One of the most offensive yet decent words in the English language is the word “change.” The mention of change has the ability to turn a good day into a bad one. Most people don’t like change because it causes discomfort. Adults faced with change can experience a roller coaster of emotions that include anxiety and frustration. I mean, seriously, who wants to learn a whole new way of doing things when the old way seemed perfect? Luckily, major changes don’t frequently occur in most adults’ lives. However, the same can’t be said of middle school boys.
The life of a middle school boy is change personified. From sixth to eighth grade, boys are changing physically, emotionally, relationally, and spiritually at an advanced rate. Generally, each middle school boy, no matter what grade he is in, will experience the following:
*Becoming more socially aware and expansive
*Expressing less affection for parents
*Changing of friends due to new schools and change of affinity groups
*Transition from concrete to abstract thinking
*Attachment to cell phone
*Periods of sadness, depression, and desperation which can lead to poor coping habits
*More concern for body image
*Struggling with rejection and fear of being a loner
*The desire to question or disagree with his parents’ beliefs
*Major concern for how God can help him in his daily life
*A struggle to see the relevance of the Bible in his daily life
*A shallow commitment of faith
*Feelings of awkwardness and clumsiness
In sixth grade, boys start to transition from childhood to adolescence; they are hit with a hormone cocktail that initiates puberty and prepares the body to begin the process of adulthood. Wild mood swings are a possible (delightful) consequence to the fluctuating increase in hormones.
In the seventh grade, boys start comparing themselves to other boys who are developing faster than they are. As brand new teenagers, they try on different identities to discover who they are going to be. A desire and need for privacy arises, as do emotional extremes. Acne and other skin-related issues can appear during this time, as well. An increasing curiosity develops within seventh graders; at times, this is expressed through interest in the opposite sex.
Most boys in eighth grade are saying goodbye to puberty issues and hello to the quest for freedom from parents and childlike things. Major changes occur during this year. Sexual desires awaken. Adult personalities become more evident, and students ignore adult lectures, feeling they know better than the adult does. In an effort to discover identity, students progress from curiosity to trying new things. This can be very dangerous, since they are becoming increasingly willing to exhibit impulsive behavior with friends and peers.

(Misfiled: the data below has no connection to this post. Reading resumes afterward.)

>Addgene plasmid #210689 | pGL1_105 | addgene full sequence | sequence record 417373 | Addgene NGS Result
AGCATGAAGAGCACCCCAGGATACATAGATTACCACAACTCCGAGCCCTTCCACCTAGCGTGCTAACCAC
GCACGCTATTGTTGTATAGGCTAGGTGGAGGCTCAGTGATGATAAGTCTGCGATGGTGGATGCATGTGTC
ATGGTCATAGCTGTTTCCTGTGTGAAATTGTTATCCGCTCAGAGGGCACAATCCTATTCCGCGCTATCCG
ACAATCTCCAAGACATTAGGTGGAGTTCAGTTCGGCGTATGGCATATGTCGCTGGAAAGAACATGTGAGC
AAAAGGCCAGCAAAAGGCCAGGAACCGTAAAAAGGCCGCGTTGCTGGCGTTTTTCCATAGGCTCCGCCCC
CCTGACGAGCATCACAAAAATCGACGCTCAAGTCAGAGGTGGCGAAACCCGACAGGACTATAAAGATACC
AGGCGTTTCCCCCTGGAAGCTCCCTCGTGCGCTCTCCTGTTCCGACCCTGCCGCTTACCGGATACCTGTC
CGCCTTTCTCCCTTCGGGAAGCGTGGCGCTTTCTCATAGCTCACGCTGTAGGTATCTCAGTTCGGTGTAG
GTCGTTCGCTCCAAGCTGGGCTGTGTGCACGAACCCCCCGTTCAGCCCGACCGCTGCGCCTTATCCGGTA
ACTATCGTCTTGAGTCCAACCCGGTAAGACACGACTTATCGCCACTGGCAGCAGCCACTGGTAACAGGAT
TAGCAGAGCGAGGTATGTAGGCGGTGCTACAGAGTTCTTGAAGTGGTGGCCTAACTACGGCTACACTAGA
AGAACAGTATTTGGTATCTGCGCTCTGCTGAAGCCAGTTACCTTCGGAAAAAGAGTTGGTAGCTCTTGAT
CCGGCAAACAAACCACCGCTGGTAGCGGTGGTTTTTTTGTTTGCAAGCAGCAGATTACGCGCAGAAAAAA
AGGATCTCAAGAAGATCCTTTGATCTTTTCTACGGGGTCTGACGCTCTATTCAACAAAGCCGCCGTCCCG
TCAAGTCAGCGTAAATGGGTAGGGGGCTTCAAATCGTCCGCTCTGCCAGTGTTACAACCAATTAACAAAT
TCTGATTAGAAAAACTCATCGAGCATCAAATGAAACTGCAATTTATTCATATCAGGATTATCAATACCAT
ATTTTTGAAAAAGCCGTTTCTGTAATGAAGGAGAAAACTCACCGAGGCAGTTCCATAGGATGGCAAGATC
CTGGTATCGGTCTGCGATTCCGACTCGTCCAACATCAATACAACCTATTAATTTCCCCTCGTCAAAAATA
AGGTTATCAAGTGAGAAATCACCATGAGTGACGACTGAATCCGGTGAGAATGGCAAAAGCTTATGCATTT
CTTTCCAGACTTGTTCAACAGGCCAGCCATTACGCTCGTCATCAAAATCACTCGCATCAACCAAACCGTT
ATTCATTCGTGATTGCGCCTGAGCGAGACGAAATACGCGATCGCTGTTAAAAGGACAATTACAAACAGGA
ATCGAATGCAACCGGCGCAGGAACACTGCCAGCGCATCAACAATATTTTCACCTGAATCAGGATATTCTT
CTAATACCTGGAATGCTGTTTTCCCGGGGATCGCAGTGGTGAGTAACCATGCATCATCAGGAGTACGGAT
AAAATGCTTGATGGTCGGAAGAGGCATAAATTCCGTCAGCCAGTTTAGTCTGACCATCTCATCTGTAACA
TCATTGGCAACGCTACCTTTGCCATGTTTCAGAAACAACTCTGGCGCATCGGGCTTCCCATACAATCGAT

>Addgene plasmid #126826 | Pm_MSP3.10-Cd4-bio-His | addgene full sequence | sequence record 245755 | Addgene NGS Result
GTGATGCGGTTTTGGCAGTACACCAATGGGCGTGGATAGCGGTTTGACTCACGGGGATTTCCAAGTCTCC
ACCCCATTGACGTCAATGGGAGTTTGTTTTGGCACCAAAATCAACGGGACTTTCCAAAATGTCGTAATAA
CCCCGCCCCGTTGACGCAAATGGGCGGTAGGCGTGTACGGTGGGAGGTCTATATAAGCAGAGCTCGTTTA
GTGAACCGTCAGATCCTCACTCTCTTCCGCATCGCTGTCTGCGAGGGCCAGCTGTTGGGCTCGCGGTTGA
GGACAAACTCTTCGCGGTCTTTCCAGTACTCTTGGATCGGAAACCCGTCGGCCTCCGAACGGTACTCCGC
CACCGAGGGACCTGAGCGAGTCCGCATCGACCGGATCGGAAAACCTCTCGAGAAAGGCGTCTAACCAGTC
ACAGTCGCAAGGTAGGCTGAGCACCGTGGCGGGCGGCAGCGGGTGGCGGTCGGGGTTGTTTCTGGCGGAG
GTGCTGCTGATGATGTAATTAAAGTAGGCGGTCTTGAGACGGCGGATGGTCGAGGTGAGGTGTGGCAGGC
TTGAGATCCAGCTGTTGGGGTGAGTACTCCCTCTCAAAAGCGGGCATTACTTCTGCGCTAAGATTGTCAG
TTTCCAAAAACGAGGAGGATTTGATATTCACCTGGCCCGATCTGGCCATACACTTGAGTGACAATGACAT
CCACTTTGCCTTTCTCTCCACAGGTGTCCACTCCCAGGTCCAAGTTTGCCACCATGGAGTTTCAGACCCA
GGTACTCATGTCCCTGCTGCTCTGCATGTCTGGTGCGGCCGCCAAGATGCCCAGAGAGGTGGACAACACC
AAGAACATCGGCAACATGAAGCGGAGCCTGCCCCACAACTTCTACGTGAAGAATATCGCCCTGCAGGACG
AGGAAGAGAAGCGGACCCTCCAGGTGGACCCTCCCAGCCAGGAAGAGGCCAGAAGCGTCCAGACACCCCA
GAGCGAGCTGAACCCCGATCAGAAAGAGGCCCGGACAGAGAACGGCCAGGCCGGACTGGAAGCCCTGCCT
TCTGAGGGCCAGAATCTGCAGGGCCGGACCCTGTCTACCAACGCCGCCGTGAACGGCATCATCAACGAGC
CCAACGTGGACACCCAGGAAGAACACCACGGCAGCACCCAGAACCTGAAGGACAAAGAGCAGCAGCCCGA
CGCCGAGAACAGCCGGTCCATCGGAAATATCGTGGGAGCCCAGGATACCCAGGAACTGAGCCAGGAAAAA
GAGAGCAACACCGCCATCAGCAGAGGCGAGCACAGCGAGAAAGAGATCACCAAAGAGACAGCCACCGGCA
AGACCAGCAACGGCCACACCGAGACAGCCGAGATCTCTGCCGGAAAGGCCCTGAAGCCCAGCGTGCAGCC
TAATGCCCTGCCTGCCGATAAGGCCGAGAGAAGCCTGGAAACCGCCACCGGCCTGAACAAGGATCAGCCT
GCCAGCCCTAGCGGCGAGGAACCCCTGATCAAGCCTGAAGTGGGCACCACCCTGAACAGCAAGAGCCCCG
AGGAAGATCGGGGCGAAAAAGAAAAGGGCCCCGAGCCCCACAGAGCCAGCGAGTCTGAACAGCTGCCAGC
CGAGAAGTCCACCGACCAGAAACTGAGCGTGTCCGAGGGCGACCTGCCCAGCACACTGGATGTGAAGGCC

So what does all this mean? Simply put, middle school boys are in the process of becoming biological men. They are experiencing a physical and cerebral change that can trigger feelings of anxiety and frustration, just like in an adult. For the middle school boy, change is as frequent as the rising of the sun. They are developing their own beliefs, and they are becoming more concerned about being accepted by their peers. For these boys, the pendulum has swung from being told who they are to trying to discover who they are.
Parents play a huge role during this season of change. Even though most middle school boys become less affectionate and feel like they know everything, they still need parental guidance. If they don’t receive this, then it will be their peers and the world that has the most influence on their development. First and foremost, parents need to be in constant prayer for their boys and their decisions. Place your concerns in God’s hands. Parents need to be okay with defending their faith with their boy, and allow him to feel okay with asking questions. This may be uncomfortable, but it’s necessary.
If you are a parent, make sure there’s more than one godly male influence in your boy’s life to help show how God and His word are relevant. Set and enforce rules and consequences; mood swings may be a result of biological change, but that doesn’t mean that they can’t have consequences attached to them. Monitor privacy and cell phone usage. Teach and model selflessness—we have enough narcissistic boys in the world. Make sure you know your boy’s friends, and if you disapprove of one, or some of them, let him know why and end the friendship if needed. No matter what, you as a parent have the most influence on your children. So during this time of discovering identity, if it is your heart’s desire that your boy finds his identity in Christ, make sure your identity is found in Christ, as well.
Brandon Fletcher serves as the Associate Pastor of Preteen Boys at Stonebriar Community Church. He has two years of vocational ministry experience, five years of volunteer ministry experience, and a master’s degree in Christian Education from Dallas Theological Seminary. Brandon has a huge passion for the family. He believes that all ministries dealing with youth or children should serve as a supplement and not a substitute for biblical parenting, where the option is present.